Healthy adults should take statins even if they don’t have heart problems because the benefits are worth the mild side effects, study says
- Researchers from the University of Oxford looked at data from 120,000 statin patients
- They found that the reduction in heart attacks and strokes outweighed the side effects
- 8 million Britons take statins, which lower LDL cholesterol in the blood
Healthy adults should take statins even if they don’t have heart problems because the benefits are worth the mild side effects, a large study has concluded.
Researchers from the University of Oxford looked at data from 120,000 patients to determine whether those who do not have pre-existing heart disease still benefit from statins as a preventive measure.
They concluded that while the drugs have mild side effects, such as muscle aches, these were significantly offset by a dramatic reduction in fatal heart attacks and strokes.
About eight million people in Britain take statins, which lower LDL cholesterol in the blood and are believed to prevent 80,000 heart attacks and strokes each year.
As of 2014, all people over 75, most over 60s, and many middle-aged people with conditions such as diabetes are eligible for the prescription medication.
Healthy adults should take statins, even if they don’t have heart problems, because the benefits are worth the mild side effects, a large study from the University of Oxford concluded. [stock image]
But about six million Britons who qualify for statins don’t take them because of the potential for milder effects such as muscle weakness and stiffness.
Critics also say that healthy people shouldn’t be put on them “just in case,” as this amounts to “overmedicalization.”
WHY ARE STATINS CONTROVERSIAL?
Up to six million adults in the UK are currently taking statins to lower their cholesterol levels and thereby reduce the risk of heart attacks and strokes.
But many doctors and patients are concerned about their long-term damage, and they have been linked to diabetes, muscle pain and memory loss.
Scores are uncomfortable with what they describe as the “overmedicalization” of middle age, with statins being distributed “just in case” patients develop heart problems later in life.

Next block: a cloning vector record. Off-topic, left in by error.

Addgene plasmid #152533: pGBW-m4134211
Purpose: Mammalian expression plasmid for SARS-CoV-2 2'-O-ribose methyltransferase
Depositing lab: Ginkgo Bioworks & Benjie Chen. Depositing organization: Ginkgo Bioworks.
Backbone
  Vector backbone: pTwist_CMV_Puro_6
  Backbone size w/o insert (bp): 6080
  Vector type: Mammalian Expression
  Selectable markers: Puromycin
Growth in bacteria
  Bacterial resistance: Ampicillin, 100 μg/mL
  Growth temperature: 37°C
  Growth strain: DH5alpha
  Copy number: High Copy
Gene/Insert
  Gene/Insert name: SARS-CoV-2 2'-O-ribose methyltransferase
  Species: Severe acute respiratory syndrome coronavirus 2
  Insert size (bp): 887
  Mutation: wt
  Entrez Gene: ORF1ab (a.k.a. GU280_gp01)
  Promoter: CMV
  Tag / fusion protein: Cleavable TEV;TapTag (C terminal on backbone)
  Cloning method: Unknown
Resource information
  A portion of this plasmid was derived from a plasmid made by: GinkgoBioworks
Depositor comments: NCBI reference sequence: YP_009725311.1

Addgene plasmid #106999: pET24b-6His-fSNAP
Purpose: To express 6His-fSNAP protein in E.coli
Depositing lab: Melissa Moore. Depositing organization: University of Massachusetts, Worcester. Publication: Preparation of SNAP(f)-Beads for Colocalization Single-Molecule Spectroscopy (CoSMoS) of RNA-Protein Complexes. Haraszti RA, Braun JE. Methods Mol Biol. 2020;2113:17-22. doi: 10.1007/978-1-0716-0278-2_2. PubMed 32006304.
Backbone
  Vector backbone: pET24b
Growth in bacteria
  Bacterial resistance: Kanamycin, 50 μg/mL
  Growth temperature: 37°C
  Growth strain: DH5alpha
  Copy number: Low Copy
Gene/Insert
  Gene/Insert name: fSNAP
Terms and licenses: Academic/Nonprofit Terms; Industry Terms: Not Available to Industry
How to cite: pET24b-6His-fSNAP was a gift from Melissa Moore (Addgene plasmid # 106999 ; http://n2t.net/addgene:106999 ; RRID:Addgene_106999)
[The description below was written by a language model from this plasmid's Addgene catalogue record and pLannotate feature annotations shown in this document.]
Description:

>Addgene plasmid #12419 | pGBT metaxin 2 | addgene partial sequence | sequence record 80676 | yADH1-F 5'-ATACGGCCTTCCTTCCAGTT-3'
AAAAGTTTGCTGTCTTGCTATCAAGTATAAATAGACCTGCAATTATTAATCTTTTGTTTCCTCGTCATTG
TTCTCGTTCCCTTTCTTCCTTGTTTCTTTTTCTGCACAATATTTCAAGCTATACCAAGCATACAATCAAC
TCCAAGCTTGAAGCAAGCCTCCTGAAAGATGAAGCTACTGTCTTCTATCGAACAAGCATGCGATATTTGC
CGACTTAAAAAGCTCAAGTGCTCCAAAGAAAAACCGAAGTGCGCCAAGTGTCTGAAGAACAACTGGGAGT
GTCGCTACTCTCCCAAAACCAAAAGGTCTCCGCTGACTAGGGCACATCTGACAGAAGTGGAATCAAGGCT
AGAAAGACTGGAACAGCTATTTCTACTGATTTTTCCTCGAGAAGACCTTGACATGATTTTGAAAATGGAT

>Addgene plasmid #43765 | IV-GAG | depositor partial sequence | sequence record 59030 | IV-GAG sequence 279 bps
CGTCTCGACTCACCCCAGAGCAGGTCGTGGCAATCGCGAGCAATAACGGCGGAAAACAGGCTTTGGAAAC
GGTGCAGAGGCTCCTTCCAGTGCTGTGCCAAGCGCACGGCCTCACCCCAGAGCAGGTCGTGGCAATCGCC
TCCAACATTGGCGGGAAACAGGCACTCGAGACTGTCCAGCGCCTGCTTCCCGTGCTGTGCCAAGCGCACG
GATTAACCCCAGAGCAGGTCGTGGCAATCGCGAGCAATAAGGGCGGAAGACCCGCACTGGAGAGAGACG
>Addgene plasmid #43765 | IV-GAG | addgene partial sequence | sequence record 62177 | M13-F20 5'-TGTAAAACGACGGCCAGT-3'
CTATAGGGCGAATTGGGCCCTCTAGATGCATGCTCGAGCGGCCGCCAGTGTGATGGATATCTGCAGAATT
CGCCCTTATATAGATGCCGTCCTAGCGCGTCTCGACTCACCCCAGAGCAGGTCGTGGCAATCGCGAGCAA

Supporters, on the other hand, including the health watchdog Nice, say the pills should be prescribed more widely to prevent thousands of premature deaths.
They have been proven to help people who have had heart problems in the past.
But experts say the thresholds may be too high, meaning the benefits outweigh the side effects for many people.
Commonly reported side effects include headache, muscle aches, and nausea, and statins can also increase your risk of developing type 2 diabetes, hepatitis, pancreatitis, and vision problems or memory loss.
While scientists agree that statins are worthwhile for people with pre-existing heart disease, there is uncertainty about whether healthy people should view them as a form of “primary prevention.”
But the new study, published in the British medical journal, concluded that statins are appropriate and beneficial for adults without heart problems.
Researchers reviewed data from 120,456 people, with an average age of 61, 40 percent of whom were women.
They found that for every 10,000 patients taking the drugs for a year, statins prevented 19 heart attacks, nine strokes and eight deaths from heart disease.
Statins have been linked to a slightly increased risk of muscle pain, liver and kidney problems, and certain conditions such as cataracts.
These risks corresponded to 15 extra cases of muscle pain, 12 extra kidney disorders and 14 extra eye disorders per 10,000 patients treated for one year.
However, the researchers concluded that taking statins was generally “beneficial.”
They said the findings “should reassure patients and physicians that the potential harm of statins is small and should not deter their use for primary prevention of cardiovascular disease.”
They added: ‘Side effects were mild compared to the potential benefits of statin treatment in preventing major cardiovascular events, suggesting that the benefit-to-harm balance of statins for primary prevention of cardiovascular disease may be over the is generally beneficial.’
Professor Sir Nilesh Samani, Medical Director of the British Heart Foundation, said: ‘This careful analysis of all available data shows that statins reduce the risk of heart attacks, strokes and death in people without pre-existing heart disease, and there is a low chance that they get side effects.
‘The decision to take statins to reduce the risk of cardiovascular disease requires a discussion between GP and patient, and the results of this study will help inform this discussion.’